I recently returned from a trip to Port-Au-Prince, Haiti where I was working with a group called Project Hope Art. They have been traveling to Haiti for 4 years, since after the earthquake devastated the region in 2010. The group runs several classes that brings together children from all over Port-Au-Prince, including from Cite Soleil, CHOAIDS and OJFA (orphanages in the city). To run a class, several components must come together, and each has its unique difficulties making the job both entirely rewarding and challenging at the same time.
Coordination of the teachers, students, and hosting site is achieved mostly through telephone calls and with some e-mails. Most people have access to cellular telephones and can recharge their minutes by buying minutes through digicel street vendors (or similar sites). If you don’t have a phone, you can ask someone to use theirs. Most individuals don’t have Internet capabilities at home, school, or the orphanage where they live or they do not have access to a smart phone, laptop, or tablet, so e-mail exchanges have to be treated as if they might not be readily received and checked. Phones are definitely the way to go.
However, when the elements necessary to connect through digital media do come together, including electricity, hardware, software, and wifi, then the students find it to be a tremendous opportunity for expression, connection, and a display of one’s knowledge. One student asked me to help him make him an online presence, as he was a rapper who wanted exposure. I had an idea for the easiest implementation of his page, by setting up a Facebook page for him to use. The hard part was starting from scratch.
Luckily he had a phone. We started off with setting up a gmail account so he would have a e-mail address. I had to explain through our interpreter Jure what a password was and why it had to be over 8 characters and contain letter and numbers. We then set up a Facebook profile, taking a photo with the webcam on the laptop that had been donated to Project Hope Art. We then set up a page for his rapper persona.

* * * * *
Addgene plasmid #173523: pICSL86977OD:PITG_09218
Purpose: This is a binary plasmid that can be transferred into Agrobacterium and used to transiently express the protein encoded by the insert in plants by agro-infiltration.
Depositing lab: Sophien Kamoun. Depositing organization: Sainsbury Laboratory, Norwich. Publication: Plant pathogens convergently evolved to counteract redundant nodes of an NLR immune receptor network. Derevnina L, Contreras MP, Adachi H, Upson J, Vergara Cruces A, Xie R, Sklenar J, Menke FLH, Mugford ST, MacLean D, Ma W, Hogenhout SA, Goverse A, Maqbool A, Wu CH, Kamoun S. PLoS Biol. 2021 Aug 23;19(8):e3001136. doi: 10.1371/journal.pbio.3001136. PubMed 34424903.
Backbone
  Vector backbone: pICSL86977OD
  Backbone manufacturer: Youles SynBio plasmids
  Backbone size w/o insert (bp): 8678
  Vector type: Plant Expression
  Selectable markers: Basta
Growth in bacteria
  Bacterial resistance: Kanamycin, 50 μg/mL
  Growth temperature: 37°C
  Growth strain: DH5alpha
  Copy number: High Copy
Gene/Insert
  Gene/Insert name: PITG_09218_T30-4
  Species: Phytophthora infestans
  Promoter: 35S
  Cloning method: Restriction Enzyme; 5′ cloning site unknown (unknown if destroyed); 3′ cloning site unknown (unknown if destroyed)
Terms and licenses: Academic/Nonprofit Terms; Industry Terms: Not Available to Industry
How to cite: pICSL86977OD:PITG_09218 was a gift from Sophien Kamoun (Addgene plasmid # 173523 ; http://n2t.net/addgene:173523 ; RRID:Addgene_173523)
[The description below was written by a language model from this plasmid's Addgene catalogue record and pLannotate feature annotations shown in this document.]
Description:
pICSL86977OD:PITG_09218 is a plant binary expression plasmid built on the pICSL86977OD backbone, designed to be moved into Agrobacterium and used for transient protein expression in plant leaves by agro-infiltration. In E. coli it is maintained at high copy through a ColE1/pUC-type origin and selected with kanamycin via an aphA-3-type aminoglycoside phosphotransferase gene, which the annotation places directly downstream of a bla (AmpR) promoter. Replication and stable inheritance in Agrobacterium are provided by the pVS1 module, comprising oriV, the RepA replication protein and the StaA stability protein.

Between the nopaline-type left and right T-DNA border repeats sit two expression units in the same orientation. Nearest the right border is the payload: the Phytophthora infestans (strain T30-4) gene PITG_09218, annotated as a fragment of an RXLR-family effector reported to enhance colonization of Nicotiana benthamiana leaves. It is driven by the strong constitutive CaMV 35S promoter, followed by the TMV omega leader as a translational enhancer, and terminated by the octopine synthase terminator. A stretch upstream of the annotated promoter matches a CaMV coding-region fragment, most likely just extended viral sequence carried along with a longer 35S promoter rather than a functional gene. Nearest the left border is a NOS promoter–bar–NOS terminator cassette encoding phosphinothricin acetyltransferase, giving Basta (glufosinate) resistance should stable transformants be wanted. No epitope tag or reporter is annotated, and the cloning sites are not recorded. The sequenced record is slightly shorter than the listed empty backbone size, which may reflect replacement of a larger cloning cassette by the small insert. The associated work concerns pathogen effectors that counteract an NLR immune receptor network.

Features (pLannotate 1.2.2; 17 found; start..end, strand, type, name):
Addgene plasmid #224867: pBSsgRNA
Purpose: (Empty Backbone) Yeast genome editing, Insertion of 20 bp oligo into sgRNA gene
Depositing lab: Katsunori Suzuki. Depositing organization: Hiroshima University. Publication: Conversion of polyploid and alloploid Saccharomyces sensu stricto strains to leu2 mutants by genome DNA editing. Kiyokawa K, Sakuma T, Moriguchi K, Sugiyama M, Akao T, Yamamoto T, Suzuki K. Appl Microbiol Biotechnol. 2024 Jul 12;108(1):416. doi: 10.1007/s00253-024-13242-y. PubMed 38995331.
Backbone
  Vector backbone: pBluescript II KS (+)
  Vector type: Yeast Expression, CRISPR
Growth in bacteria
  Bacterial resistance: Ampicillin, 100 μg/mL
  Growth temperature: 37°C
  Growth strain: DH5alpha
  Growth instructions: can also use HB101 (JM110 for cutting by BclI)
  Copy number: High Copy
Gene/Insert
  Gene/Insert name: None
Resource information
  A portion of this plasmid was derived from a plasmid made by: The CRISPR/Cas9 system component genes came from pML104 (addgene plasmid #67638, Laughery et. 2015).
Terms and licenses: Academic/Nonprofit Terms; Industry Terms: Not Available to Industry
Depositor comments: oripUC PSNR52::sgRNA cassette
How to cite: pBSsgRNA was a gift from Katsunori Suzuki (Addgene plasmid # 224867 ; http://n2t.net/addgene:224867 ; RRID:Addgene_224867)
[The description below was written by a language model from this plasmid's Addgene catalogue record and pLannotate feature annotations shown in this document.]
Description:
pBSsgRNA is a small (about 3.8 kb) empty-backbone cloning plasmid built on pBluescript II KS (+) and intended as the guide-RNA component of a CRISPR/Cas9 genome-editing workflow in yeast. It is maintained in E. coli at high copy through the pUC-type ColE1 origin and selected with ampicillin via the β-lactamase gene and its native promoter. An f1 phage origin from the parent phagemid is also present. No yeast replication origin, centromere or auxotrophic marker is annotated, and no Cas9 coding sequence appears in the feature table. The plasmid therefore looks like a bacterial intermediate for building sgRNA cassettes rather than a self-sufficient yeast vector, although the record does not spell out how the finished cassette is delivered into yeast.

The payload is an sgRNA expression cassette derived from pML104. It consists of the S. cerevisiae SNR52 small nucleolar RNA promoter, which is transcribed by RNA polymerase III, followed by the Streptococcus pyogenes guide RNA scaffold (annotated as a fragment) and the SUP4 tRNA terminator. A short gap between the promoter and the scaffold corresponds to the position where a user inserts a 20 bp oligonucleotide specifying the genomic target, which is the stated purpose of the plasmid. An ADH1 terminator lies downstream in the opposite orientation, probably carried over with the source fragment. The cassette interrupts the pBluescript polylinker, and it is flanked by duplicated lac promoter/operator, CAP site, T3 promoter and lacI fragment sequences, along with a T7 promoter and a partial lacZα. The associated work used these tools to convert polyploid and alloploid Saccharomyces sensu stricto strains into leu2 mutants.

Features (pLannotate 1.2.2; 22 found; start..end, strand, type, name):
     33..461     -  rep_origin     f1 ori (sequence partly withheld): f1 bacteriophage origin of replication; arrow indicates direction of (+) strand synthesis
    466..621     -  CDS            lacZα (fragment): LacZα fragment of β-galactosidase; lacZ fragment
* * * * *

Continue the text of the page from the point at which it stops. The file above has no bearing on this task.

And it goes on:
I had him connect with other students who already had accounts. And that is all we had time for.
It was a great exercise for me because so many things that I had taken for granted came to light. Several websites that I use everyday don’t work in Haiti, like Pandora or Netflix or Hulu. Youtube works, but the connection is slow so it takes a while to load a page. The language settings on the iPhones we brought down do not include Haitian Kreyol, and do not allow you to set the location for Haiti, so you have to use some workarounds. In the quest for cutting edge technologies, the developing world has been left behind.
To be honest, I don’t know if JLE will be able to update his page with new content or do any of the things that will grow his career. JLE will have many obstacles to overcome, including finding ways to video himself, upload it with low bandwidth connections, obtain access to editing software and tools, and finding fans to like his page. But, even being down in Haiti for only two weeks, I’ve seen people working tremendously hard to make a difference in their communities, including my new friend Luc Rajepre who runs a school in Cite Soleil, and I’ve heard so many stories of Haitians working together to not only start schools, help orphans, and provide safe places for children to grow and learn, but to also bring the standards of living up by helping people to once again be proud of their community.
It’s not impossible, but the changes are incremental and they can only be achieved by the hard work of those within the country to change a global system that in many ways has ignored their struggle.*
For more pictures, please visit: https://www.flickr.com/photos/willworkforcheese/sets/72157649172517437/
* For those interested in why Haiti is in it’s current state, please read about the French, slavery, large scale logging and the selling of their natural resources to “repay” the French, and the large-scale corruption before making assumptions.